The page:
Behind the black mesh and what felt like 50 pounds of body armor, I saw BB&N’s Class of 2026 mingling for the first time. As I walked through the crowd of students and their families, sudden pats on the back, constant stares, and the occasional calls of “Hey, Bucky!” began.
So, how did I end up here? Well, it all started during one of The Vanguard’s article ideas meetings.
Someone suggested, “What if Rahdin was Bucky?” (Okay, maybe that someone was me!) The Vanguard reached out to some sources, and we discovered we could get access to the costume; this half-joke of an idea turned into a reality.
Fast forward a couple of weeks later to May 3, the day of the annual welcome evening for the incoming freshman class. At 5 p.m., I put on the multi-layered, tight, and very warm Bucky costume. I hadn’t noticed before how elaborate the costume was, complete with gloves, belt, plume, and of course the shield.
I immediately wondered what I had gotten myself into; I was already sweating after just a couple of minutes! But like Superman coming out of a phonebooth, I knew I had a duty to serve.
As I walked into the crowded Nicholas Athletic Center in Bucky’s large boots and with limited visibility through the costume’s head, it was hard not to trip. I was met with high fives and waves from the members of the incoming freshman class, their parents, and other student leaders present that night. Being able to see everyone while nobody could see me on the inside of the costume was surreal. Not even Grade Nine Dean David Strodel knew who was inside the costume at first.
As I wandered around trying to breathe steadily with limited amounts of air, people whispered questions around me: “Who is Bucky?” “Can Bucky see?” “Can Bucky talk?” (For the record, Bucky doesn’t talk—a requirement of the role.) For the next half-hour, I made Bucky known to the crowd, walking up to several families and joining groups of incoming freshmen. I soon found students bonding over Bucky; the Class of 2026’s commuKNIGHTy was growing right before my knight’s visor, and I felt the sacrifice of my physical comfort was worth it. I was happy to help the Class of 2026 integrate a little bit more smoothly into our community.
There were even a few cool dads who went out of their way and left their conversations to give a high five to “the Knight.” I posed for pictures, gave hugs, and nodded my way through the (K)night. I was having so much fun that I lost track of time. Before I knew it, the incoming freshmen split up into groups and followed student leaders into the main Upper School building.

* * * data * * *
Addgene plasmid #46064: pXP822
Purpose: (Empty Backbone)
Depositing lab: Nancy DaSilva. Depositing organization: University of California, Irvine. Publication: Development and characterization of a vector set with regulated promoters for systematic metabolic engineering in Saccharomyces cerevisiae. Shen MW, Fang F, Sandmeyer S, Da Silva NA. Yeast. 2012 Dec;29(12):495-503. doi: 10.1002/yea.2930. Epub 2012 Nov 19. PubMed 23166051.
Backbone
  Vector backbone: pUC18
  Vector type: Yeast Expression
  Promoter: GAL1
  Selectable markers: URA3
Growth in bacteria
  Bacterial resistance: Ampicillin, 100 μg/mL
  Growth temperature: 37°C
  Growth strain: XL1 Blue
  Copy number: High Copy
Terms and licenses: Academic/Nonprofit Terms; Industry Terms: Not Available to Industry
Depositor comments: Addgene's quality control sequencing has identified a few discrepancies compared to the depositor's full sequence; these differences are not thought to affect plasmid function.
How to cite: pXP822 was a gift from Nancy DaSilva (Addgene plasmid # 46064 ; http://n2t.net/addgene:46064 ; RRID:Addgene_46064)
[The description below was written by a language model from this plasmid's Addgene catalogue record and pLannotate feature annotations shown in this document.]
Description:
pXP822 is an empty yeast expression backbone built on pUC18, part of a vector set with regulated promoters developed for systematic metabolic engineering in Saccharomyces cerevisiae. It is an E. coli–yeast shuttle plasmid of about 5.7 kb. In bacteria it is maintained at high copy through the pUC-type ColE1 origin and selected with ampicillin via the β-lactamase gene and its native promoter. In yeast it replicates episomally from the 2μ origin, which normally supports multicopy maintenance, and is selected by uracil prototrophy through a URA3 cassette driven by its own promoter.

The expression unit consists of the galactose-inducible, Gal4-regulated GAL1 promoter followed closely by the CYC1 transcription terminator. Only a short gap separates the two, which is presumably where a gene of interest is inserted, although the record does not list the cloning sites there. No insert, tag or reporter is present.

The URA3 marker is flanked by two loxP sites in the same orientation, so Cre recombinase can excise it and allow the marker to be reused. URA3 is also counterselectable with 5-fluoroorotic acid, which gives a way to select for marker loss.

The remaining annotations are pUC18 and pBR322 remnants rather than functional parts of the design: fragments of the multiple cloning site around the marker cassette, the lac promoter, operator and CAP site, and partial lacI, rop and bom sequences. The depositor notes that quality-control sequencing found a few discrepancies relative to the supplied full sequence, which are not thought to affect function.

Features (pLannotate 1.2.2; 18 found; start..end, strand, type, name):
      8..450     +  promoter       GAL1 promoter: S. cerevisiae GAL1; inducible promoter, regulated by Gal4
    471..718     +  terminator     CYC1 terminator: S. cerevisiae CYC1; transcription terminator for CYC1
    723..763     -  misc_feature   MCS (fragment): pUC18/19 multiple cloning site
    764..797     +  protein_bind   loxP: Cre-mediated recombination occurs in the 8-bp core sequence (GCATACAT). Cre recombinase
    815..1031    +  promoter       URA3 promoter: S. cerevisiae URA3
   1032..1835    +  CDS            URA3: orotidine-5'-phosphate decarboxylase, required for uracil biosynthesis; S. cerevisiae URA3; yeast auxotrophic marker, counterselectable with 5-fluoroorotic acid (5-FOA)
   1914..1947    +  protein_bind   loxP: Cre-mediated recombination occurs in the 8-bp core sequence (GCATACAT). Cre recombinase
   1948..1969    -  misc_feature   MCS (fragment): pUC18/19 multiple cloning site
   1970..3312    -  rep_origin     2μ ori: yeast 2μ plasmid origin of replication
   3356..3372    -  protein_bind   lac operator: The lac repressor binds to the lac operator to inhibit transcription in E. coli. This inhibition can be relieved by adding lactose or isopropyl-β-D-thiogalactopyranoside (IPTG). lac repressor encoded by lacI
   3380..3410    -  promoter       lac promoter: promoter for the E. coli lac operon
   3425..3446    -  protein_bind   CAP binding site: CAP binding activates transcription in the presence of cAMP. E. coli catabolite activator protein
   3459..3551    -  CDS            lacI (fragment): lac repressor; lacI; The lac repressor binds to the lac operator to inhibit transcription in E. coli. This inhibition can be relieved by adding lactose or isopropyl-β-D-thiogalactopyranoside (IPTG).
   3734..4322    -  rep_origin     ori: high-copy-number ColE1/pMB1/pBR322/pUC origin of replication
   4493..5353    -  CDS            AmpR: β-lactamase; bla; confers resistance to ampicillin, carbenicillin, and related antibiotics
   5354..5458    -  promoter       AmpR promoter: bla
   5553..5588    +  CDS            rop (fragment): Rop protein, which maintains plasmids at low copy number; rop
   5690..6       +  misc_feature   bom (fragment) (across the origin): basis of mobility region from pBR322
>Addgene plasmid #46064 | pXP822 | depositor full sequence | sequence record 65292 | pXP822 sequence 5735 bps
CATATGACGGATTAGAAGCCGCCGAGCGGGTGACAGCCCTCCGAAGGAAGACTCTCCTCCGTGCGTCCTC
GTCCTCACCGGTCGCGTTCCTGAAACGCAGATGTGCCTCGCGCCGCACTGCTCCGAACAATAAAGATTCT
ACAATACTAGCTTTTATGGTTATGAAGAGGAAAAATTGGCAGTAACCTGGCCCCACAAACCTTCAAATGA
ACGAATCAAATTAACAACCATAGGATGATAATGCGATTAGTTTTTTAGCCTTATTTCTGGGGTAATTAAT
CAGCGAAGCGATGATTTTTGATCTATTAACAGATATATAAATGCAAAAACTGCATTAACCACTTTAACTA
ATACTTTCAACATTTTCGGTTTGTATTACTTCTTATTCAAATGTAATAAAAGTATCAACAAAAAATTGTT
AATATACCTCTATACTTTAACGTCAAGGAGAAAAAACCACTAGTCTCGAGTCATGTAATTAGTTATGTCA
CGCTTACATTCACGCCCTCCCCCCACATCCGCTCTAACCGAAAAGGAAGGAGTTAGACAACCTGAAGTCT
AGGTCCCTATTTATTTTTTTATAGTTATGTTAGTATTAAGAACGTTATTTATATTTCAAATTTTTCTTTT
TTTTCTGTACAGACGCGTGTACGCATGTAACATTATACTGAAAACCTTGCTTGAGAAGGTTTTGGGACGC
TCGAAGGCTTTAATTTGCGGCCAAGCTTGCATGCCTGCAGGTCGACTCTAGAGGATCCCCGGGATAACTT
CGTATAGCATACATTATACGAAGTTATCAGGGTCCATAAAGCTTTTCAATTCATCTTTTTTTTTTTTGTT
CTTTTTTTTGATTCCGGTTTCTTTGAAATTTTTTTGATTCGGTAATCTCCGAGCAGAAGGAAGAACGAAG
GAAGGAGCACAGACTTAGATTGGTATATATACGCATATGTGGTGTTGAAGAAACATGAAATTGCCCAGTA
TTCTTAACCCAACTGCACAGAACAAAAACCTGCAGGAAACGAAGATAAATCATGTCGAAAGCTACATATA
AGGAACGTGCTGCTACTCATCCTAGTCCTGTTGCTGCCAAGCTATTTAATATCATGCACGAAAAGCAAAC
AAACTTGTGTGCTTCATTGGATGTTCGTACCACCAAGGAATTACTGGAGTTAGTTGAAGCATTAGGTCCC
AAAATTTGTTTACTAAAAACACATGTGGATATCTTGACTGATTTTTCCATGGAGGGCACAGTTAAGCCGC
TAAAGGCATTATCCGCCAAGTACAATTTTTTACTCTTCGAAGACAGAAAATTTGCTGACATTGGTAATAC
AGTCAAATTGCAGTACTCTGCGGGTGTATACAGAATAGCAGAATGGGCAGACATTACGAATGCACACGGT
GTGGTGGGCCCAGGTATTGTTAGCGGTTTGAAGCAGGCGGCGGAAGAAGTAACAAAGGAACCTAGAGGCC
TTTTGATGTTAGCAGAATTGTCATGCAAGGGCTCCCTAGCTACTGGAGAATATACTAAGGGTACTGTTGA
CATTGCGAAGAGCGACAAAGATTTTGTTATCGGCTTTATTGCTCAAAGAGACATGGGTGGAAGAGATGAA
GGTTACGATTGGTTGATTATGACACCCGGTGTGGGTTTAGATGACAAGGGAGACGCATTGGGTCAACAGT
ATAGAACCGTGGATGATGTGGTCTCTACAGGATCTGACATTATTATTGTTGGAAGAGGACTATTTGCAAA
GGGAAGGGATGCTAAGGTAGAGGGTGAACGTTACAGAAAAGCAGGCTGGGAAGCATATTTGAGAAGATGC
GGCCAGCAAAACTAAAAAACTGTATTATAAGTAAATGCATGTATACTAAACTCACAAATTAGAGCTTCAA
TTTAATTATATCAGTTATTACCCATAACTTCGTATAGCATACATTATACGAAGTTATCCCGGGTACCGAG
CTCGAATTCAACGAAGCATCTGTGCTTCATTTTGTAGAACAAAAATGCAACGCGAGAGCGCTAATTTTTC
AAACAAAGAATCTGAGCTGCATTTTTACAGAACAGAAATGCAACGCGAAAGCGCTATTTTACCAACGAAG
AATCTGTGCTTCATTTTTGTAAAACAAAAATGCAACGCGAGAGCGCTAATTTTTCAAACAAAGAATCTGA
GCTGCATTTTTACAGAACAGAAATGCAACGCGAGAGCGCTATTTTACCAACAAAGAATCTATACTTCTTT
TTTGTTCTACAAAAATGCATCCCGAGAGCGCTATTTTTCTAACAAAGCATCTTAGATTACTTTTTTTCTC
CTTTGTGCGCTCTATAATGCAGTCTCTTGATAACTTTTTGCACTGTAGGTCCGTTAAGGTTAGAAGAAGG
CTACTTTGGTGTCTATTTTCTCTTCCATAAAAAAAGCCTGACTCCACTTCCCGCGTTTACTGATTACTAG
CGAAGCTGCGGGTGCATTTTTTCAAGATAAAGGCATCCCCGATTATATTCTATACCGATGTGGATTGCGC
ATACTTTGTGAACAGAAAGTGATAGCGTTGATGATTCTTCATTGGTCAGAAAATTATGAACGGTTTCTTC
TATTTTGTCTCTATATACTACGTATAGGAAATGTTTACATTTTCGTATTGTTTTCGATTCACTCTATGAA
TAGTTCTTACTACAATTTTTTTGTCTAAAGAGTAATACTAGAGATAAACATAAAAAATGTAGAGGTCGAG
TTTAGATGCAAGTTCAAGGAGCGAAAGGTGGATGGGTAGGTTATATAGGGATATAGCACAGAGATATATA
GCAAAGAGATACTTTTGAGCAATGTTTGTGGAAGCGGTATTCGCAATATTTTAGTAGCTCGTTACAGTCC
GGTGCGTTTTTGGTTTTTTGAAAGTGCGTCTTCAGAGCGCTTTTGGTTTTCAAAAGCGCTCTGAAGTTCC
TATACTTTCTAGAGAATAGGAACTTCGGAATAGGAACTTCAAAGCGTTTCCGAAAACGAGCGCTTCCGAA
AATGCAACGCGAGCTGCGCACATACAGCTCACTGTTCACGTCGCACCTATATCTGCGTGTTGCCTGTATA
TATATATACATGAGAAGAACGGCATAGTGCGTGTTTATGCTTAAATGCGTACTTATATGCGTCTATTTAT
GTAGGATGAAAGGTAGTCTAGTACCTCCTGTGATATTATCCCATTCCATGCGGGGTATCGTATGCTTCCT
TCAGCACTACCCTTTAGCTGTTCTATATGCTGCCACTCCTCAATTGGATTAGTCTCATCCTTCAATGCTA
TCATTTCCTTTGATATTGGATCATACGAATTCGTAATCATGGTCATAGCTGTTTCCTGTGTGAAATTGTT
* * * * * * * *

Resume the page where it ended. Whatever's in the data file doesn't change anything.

Feeling a little more agile in my armor, I quickly made my way to the entrance by the math wing to prepare to welcome them when they entered through the side door. When each group was settled into their classrooms, I made stops at each one. I wanted all the students to feel a special connection with Bucky.
By this point, I had been wearing the heavy Bucky head for two hours and was parched. I looked around and, seeing no one nearby, I went straight for a water fountain, removed the head, and drank cup after cup of water. It was at this moment Head of School Dr. Jen Price approached me, holding her hand up for a high five.
“Thank you,” she told me. “Believe me, I know how hot it gets in there.” What? Dr. Price had worn the costume too? I felt even more lucky to have been one of the few to have this honor.
The next day at school, Mr. Strodel also expressed to me his appreciation of Bucky’s presence.
I feel proud I was able to make a difference in the incoming class’s first night all together, adding something unique and memorable. I might not have been feeling the coziest myself, but I was able to make the Class of 2026 feel cozy with one another. Although I never figured out who was in that Bucky costume back in 2019 when I was a freshman, (although I now suspect it was Dr. Price), I am grateful that I had the chance to wear it. It is safe to say my appreciation for the importance of Bucky—and the people who brave the heat and discomfort to carry his shield—has risen to a new level.